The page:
October 11, 2016

Arborist Lloyd Rumbolt carefully eyes his next move high above the ground as he trims a tree in Vermilion. Did you know that ‘Hangman’s Tree’ is the name of Peter Pan’s hideout in the 1953 Disney film, ‘Peter Pan’? Photo Angela Mouly

 

 

Though we seldom hear of him or see him for that matter; there is a youthful tree climber and adventurer that in all the land chose to call Vermilion home.

 

Lloyd Rumbolt has been living in Vermilion for the last three years and working as an Arborist for his own company, Lloyd’s Limbs for the last two years. The few who have gazed upward and seen him at work have been awed by his artistry. Enamored with his ease spinning through the air and leaping from lofty tree tops, Rumbolt has his onlookers hooked!

 

“As a climbing Arborist for more than 20 years, I have been referred to as many different names including Spiderman, Tarzan, Monkey Man; and the list goes on. It’s always fun to hear it from an excited child as he tries to alert whoever is near,” said Rumbolt.

 

Peter Pan is known for being able to sense danger that is near. The author of ‘Peter Pan,’ J. M. Barrie, said that Peter Pan is, “a beautiful boy with a beautiful smile. He is clad in skeleton leaves and the juices that flow from trees.”

 

Surrounded in a leafy haven, Lloyd Rumbolt trims a tree in Vermilion. Photo Angela Mouly

 

 

Rumbolt prepares by assessing tasks in the trees while looking for any hazards or obstacles to plan around. These would include overhead utility services, large dead or broken limbs that could dislodge and fall uncontrolled, wasp or bee activity, structural integrity of the tree, trip hazards on the ground, and risk of vehicular incidence.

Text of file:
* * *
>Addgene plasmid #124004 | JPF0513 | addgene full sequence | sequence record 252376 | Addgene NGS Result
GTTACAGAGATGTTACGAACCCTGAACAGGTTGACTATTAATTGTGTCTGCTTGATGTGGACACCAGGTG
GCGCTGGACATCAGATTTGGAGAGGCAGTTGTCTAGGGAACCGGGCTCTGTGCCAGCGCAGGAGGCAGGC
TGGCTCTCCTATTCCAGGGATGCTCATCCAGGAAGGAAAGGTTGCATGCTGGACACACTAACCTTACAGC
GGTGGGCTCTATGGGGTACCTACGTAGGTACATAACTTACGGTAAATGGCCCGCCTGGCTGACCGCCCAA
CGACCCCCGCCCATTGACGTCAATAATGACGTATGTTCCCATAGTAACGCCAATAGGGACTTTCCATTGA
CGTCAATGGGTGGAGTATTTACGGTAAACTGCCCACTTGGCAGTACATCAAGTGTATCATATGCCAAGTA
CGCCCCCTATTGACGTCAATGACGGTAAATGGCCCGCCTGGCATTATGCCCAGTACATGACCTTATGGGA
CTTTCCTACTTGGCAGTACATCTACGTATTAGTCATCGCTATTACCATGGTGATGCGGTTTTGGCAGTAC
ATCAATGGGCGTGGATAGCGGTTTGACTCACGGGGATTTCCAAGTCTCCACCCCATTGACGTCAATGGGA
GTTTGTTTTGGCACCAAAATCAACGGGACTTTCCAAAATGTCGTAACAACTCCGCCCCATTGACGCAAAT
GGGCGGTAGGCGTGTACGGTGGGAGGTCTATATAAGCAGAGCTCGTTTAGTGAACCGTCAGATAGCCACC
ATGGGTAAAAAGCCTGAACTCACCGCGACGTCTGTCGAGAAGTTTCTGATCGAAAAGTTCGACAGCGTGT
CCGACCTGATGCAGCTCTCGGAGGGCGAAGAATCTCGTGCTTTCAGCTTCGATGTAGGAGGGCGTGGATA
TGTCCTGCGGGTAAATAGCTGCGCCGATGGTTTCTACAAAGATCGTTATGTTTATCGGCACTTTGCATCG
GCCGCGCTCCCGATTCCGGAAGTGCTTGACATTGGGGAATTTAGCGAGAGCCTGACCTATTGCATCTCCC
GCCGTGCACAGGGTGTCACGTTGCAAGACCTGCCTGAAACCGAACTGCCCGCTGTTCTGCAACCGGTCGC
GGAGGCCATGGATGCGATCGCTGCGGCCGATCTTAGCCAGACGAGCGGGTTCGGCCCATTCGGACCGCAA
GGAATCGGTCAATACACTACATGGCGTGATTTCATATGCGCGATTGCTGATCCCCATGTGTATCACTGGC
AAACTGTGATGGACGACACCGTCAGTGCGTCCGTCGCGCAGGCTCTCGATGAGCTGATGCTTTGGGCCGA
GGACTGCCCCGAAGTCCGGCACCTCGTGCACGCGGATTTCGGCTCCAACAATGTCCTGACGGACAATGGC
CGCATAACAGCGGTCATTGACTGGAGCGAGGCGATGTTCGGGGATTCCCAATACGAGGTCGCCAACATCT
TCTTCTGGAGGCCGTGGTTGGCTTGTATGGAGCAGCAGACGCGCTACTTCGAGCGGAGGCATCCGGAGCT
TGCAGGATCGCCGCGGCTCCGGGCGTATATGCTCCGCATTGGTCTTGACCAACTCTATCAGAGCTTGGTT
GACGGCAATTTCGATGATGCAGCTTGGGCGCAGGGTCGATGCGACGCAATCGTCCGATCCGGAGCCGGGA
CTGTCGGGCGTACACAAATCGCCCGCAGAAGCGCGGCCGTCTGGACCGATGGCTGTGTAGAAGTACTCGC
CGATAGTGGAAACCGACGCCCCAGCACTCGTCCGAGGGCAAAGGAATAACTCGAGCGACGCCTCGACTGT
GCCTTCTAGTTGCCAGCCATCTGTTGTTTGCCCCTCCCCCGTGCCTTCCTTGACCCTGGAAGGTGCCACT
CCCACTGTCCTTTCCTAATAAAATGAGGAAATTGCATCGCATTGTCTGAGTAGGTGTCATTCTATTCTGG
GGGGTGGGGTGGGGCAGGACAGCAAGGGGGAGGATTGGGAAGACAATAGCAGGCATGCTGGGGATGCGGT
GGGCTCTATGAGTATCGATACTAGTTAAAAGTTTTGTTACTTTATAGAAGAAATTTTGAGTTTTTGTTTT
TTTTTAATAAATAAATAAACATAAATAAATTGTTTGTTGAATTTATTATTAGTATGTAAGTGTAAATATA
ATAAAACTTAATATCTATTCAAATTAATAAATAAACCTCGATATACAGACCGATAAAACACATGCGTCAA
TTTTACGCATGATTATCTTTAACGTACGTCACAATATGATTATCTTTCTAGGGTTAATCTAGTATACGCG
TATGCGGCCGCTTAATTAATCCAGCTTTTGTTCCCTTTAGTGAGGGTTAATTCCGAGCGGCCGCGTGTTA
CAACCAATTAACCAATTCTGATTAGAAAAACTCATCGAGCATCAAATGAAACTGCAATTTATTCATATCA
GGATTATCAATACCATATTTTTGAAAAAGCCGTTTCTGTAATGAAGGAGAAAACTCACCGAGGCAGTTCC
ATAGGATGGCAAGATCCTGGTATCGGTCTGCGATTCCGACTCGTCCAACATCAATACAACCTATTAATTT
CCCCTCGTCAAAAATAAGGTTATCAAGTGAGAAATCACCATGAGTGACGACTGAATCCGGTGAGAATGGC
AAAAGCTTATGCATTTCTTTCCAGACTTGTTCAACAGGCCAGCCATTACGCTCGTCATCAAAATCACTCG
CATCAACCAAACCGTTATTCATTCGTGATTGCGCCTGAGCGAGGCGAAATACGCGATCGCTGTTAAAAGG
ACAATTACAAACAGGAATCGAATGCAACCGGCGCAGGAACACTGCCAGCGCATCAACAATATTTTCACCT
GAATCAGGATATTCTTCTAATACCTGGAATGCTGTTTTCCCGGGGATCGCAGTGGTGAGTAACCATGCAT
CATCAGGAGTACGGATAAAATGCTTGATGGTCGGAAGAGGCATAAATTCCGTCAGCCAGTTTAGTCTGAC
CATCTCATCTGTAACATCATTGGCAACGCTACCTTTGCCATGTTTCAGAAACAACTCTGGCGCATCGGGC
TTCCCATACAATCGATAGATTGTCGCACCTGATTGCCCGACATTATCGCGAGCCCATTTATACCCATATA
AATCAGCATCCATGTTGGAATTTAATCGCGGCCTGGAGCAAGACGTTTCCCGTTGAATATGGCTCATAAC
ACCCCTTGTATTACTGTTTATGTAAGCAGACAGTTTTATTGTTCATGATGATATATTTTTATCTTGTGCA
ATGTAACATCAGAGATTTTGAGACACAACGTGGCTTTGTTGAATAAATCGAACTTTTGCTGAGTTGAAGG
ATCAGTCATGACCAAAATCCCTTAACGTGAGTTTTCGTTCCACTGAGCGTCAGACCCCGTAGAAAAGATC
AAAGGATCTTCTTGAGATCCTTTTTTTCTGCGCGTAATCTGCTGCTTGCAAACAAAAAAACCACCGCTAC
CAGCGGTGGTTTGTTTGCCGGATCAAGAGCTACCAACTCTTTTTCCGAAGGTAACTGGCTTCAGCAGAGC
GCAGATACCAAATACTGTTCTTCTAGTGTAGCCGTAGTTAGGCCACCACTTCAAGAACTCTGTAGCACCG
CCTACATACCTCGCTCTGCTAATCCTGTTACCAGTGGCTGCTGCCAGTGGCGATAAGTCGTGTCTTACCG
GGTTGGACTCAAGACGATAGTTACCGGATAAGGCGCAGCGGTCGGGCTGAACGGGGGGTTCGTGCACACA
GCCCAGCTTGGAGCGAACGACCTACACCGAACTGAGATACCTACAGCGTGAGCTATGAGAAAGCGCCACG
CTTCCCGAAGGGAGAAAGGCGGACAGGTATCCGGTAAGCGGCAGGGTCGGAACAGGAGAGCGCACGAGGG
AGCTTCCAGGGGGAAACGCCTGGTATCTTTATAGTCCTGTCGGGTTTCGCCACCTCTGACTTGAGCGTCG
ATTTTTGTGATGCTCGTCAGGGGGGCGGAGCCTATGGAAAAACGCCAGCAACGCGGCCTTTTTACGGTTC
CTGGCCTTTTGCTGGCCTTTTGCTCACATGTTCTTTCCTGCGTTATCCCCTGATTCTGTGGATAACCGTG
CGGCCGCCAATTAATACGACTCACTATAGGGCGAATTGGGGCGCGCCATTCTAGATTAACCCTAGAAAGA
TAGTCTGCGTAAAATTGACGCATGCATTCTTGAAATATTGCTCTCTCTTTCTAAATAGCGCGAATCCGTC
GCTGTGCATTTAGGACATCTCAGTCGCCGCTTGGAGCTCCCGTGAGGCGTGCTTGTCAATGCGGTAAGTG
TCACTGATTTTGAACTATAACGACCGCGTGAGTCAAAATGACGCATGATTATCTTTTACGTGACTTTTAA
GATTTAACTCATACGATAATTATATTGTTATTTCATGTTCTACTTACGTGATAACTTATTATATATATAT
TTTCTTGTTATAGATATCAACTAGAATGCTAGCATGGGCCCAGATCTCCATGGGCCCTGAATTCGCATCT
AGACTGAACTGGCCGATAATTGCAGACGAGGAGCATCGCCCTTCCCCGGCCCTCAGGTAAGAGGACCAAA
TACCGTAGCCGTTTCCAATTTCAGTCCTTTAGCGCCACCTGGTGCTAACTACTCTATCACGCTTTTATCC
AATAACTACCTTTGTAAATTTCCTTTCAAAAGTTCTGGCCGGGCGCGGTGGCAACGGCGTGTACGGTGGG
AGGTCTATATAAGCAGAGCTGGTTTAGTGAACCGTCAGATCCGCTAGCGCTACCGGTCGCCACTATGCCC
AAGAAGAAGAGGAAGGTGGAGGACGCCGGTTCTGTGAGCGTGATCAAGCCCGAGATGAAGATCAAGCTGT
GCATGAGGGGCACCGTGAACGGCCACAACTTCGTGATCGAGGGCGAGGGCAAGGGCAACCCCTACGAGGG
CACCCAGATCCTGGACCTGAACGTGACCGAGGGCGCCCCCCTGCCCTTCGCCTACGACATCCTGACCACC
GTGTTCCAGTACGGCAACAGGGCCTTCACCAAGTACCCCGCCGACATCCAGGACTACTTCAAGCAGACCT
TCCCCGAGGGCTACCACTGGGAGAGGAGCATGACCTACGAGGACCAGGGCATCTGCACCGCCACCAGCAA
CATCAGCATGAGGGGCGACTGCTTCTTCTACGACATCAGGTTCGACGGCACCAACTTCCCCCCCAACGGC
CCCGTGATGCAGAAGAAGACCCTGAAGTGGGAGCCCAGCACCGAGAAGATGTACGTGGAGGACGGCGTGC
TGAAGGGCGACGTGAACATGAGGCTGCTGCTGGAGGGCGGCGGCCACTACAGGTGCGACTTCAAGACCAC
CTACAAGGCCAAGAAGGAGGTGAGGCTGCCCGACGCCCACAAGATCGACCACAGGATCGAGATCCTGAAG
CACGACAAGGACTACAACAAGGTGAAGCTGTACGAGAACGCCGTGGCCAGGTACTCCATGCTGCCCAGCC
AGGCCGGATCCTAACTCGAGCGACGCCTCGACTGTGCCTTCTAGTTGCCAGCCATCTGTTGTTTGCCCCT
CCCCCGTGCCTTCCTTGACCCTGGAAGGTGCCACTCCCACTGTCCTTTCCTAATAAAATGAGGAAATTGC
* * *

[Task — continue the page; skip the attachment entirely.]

“From a thorough inspection, I can devise a plan with proper tools to carry out the process and mitigate and control hazards,” said Rumbolt.

 

All of his gear is engineered and rated to current industry specifics compliant with WCB regulations. Rumbolt’s safety gear includes an arborist grade climbing harness, lifeline, secondary attachment lanyards, carabiners, protective chainsaw pants, work boots, safety glasses, a helmet, and hearing protection.

 

Lloyd Rumbolt, secure with a lifeline, is a lofty 70 feet in the air cutting down this tree in Vermilion. Photo submitted

 

 

“For me the obvious difference between the characters listed above, and the methods I employ to do my work safely are my ‘work positioning system’ and personal protective equipment,” said Rumbolt.

 

His level of experience being entirely professional is perhaps what makes Rumbolt’s skills seem fantastical while gliding swiftly from branch to branch.

 

Originally from Newfoundland, with a background in forestry, Rumbolt trained as an Arborist in Calgary.

 

“The child in me came out and said, ‘I want to climb trees for a living,’” said Rumbolt.

 

From there, he spent ten years on the west coast but found Vermilion would make a good place to raise a family.

 

“Looking at smaller towns in the region, Vermilion had a lot to offer,” said Rumbolt who is now a part of the Environment Committee.

 

Can you spot Vermilion’s Peter Pan-Lloyd Rumbolt? Photo submitted

 

 

“I chose this as a profession. Along the way, I gathered a lot of information on how to do it properly and how to get the best result for the client and the tree. Being a member of the International Society of Arborists helps me to continue to learn and grow my skills. Trees are a long-term commitment. Aside from aesthetics, trees have health benefits and require an investment of time and money. Maintenance keeps them healthy longer and could ensure the longevity of your investment and the risk of your health and safety. At the end of the day, I like seeing the finished results,” said Rumbolt.